PAI-1 and Cellular Migration
Dabbling in Paradox
“Do not dabble in paradox, it puts you in danger of fortuitous wit.”
— T. Stoppard, Arcadia, 1995
The migration of vascular smooth muscle cells (SMCs) plays an important role in the response to vascular injury and in atherosclerosis. In fact, the focal accumulation of smooth muscle in the arterial intima is thought to make a critical contribution to the formation of vascular lesions. Smooth muscle migration is a complex process that requires a stimulus and a matrix substratum that facilitates cell adhesion and movement. Cells attach via specific integrin receptors that bind to the matrix, thereby providing “traction” for cells and the necessary engagement of intercellular micromotors that drive cell movement.
See page 1573
Based on observations originally made in genetically modified mice, a role for plasminogen activator inhibitor-1 (PAI-1) on cellular migration was suggested.1 Urokinase-type plasminogen activator (u-PA)–deficient mice exhibit a reduced neointimal response to injury. In contrast, PAI-1–deficient mice show an exaggerated neointimal response to injury while adenoviral-delivered PAI-1 overexpression inhibits vascular wound healing and neointima formation. Since PAI-1 plays as a direct and fast-acting inhibitor of u-PA, it was argued that these observations could be explained by enhanced matrix degradation and accelerated cell migration in the absence of PAI-1. Subsequently, Stefansson and Lawrence2 showed that active PAI-1 directly impairs SMC adhesion and migration by limiting the binding of vitronectin to the integrin receptor αvβ3. PAI-1 probably also impairs cell adhesion and migration by competitively inhibiting the binding of the u-PA receptor to vitronectin. If the story ended there, the functional effects of PAI-1 on cell migration would be relatively predictable. However, it has now been convincingly demonstrated that PAI-1 can alternatively retard or enhance cell adhesion and migration, depending on the type of cells studied, the experimental conditions, and the conformation of the PAI-1.3–8⇓⇓⇓⇓⇓
In this issue of Arteriosclerosis, Thrombosis, and Vascular Biology, Tanaka and colleagues9 present data indicating that PAI-1 can paradoxically enhance, rather than impair, SMC migration under selective circumstances. The fundamental observation made in this study centers on classical concept that SMC phenotype is strongly influenced by the surface on which the cells are cultured. Cells grown on polymerized collagen type 1 are arrested in a nonsynthetic, G1 phase of the cell cycle.10 While these cells show limited migratory potential when replated on a vitronectin surface, the current studies show that the addition of exogenous PAI-1 restores and enhances platelet-derived growth factor–stimulated SMC migration on vitronectin. Interestingly, PAI-2 failed to restore SMC migratory potential in response to angiotensin II. The authors suggest that these results may be explained by a reduction in the stringency of binding, which in turn allows for greater cellular motility.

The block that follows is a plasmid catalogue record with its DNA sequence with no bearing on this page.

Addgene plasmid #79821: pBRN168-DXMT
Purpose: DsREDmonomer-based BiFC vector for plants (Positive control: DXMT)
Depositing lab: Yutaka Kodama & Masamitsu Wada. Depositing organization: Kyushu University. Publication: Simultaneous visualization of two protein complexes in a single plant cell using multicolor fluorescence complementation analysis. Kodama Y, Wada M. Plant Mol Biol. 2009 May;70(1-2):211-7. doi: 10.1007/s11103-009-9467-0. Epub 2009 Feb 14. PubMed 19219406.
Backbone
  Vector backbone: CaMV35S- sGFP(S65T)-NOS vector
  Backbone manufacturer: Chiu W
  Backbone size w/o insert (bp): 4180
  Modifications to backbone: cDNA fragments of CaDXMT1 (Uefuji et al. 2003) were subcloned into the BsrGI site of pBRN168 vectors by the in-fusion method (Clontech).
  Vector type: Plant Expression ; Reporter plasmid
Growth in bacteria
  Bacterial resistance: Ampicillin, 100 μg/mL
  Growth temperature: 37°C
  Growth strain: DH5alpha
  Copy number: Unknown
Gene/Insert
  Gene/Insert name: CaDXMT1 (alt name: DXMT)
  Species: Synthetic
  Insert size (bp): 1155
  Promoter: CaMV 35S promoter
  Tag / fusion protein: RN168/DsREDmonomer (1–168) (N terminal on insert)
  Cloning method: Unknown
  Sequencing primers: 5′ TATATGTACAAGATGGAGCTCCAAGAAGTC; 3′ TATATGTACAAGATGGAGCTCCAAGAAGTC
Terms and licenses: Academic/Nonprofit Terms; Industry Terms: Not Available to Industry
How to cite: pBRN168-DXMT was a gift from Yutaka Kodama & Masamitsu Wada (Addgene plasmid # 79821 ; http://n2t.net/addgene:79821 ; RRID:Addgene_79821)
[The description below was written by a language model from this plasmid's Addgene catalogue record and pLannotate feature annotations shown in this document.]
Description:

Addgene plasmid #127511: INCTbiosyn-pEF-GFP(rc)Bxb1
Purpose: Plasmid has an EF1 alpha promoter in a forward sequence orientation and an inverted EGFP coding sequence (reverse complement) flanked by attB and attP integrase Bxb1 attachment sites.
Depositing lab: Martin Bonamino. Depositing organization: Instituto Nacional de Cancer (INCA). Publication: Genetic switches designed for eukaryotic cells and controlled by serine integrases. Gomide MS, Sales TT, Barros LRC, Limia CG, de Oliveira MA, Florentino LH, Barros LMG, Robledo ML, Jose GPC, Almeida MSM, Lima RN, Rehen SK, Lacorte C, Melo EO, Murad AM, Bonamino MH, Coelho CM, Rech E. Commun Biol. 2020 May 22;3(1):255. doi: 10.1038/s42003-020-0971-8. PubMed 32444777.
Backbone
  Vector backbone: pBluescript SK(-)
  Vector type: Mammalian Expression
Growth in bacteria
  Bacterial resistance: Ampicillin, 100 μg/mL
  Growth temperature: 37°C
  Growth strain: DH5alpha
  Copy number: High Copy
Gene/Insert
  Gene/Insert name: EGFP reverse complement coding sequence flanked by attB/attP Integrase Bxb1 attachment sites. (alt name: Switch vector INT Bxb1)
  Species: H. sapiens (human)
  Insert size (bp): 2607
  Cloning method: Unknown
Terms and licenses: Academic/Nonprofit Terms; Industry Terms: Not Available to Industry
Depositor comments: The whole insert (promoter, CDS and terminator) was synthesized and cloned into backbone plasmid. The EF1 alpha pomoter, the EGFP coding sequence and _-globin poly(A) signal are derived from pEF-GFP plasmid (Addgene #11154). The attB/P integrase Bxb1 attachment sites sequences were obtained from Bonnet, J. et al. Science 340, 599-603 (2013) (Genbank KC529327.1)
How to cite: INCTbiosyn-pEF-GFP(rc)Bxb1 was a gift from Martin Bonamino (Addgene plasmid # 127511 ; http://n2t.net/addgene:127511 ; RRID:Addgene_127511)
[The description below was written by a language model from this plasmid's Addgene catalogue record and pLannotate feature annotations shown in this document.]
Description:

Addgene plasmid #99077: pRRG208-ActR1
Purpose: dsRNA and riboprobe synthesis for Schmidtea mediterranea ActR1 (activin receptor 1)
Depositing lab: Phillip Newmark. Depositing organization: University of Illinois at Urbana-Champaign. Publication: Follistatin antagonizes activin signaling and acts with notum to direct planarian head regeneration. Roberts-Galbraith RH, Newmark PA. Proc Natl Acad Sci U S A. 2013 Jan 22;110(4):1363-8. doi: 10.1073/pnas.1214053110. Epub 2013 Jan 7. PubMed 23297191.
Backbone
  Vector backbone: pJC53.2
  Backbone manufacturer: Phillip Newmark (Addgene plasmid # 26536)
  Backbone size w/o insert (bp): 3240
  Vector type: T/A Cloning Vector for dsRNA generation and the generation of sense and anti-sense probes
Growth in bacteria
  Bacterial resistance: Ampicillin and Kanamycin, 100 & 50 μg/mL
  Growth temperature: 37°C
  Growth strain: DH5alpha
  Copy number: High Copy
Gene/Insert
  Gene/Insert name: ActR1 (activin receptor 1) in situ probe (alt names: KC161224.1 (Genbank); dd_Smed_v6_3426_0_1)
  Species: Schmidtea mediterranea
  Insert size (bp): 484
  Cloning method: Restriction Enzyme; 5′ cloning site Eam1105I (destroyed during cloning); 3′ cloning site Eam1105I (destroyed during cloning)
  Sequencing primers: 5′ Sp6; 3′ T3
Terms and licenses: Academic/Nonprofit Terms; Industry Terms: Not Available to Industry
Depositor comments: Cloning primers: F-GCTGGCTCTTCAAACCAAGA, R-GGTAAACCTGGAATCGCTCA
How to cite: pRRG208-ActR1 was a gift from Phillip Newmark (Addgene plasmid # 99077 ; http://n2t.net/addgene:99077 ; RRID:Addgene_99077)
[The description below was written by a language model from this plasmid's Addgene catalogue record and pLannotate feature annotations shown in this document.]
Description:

While this study suggests that the effects of PAI-1 and SMCs are complex and influenced by cell phenotype and substratum composition, there are clear limitations to the findings and conclusions. The experiments described here, as well as those of previous reports, do not completely recapitulate the complex environment seen by vascular SMCs in vivo in diseased or in injured arterial walls. The composite effect of PAI-1 and vascular smooth muscle migration likely depends on multiple factors, including cellular phenotype, the chemotactic stimulus, and the composition of matrix in which they reside and subsequently migrate. Other factors may also come into play, including the concentration of PAI-1 and its conformation. However, it is evident that under some circumstances, PAI-1 can enhance cellular migration, and this may provide some insights into the mechanisms through which PAI-1 augments the invasiveness of malignant cells and the strong association between PAI-1 and metastasis in breast cancer.11 While further work needs to be done to understand how PAI-1 effects cellular migration and how this interaction can be exploited to prevent or treat human disease, the current study suggests that PAI-1 can play a molecular “Jekyll and Hyde” when it comes to SMC migration.
- ↵Carmeliet P, Moons L, Lijnen R, Janssens S, Lupu F, Collen D, Gerard RD. Inhibitory role of plasminogen activator inhibitor-1 in arterial wound healing and neointima formation: a gene targeting and gene transfer study in mice. Circulation. 1997; 96: 3180–3191.
- ↵Isogai C, Laug WE, Shimada H, Declerck PJ, Stins MF, Durden DL, Erdreich-Epstein A, DeClerck YA. Plasminogen activator inhibitor-1 promotes angiogenesis by stimulating endothelial cell migration toward fibronectin. Cancer Res. 2001; 61: 5587–5594.
- ↵Kjoller L, Kanse SM, Kirkegaard T, Rodenburg KW, Ronne E, Goodman SL, Preissner KT, Ossowski L, Andreasen PA. Plasminogen activator inhibitor-1 represses integrin- and vitronectin-mediated cell migration independently of its function as an inhibitor of plasminogen activation. Exp Cell Res. 1997; 232: 420–429.
- ↵Tanaka S, Koyama H, Ichii T, Shioi A, Hosoi M, Raines EW, Nishizawa Y. Fibrillar collagen regulation of plasminogen activator inhibitor-1 is involved in altered smooth muscle cell migration. Arterioscler Thromb Vasc Biol. 2002; 22: 1573–1578.
- ↵Koyama H, Tanaka S, Kim S, Shioi A, Okuno Y, Raines EW, Iwao H, Otani S, Nishizawa Y. Fibrillar collagen inhibits arterial smooth muscle proliferation through regulation of Cdk2 inhibitors. Circ Res. 2001; 88: 460–467.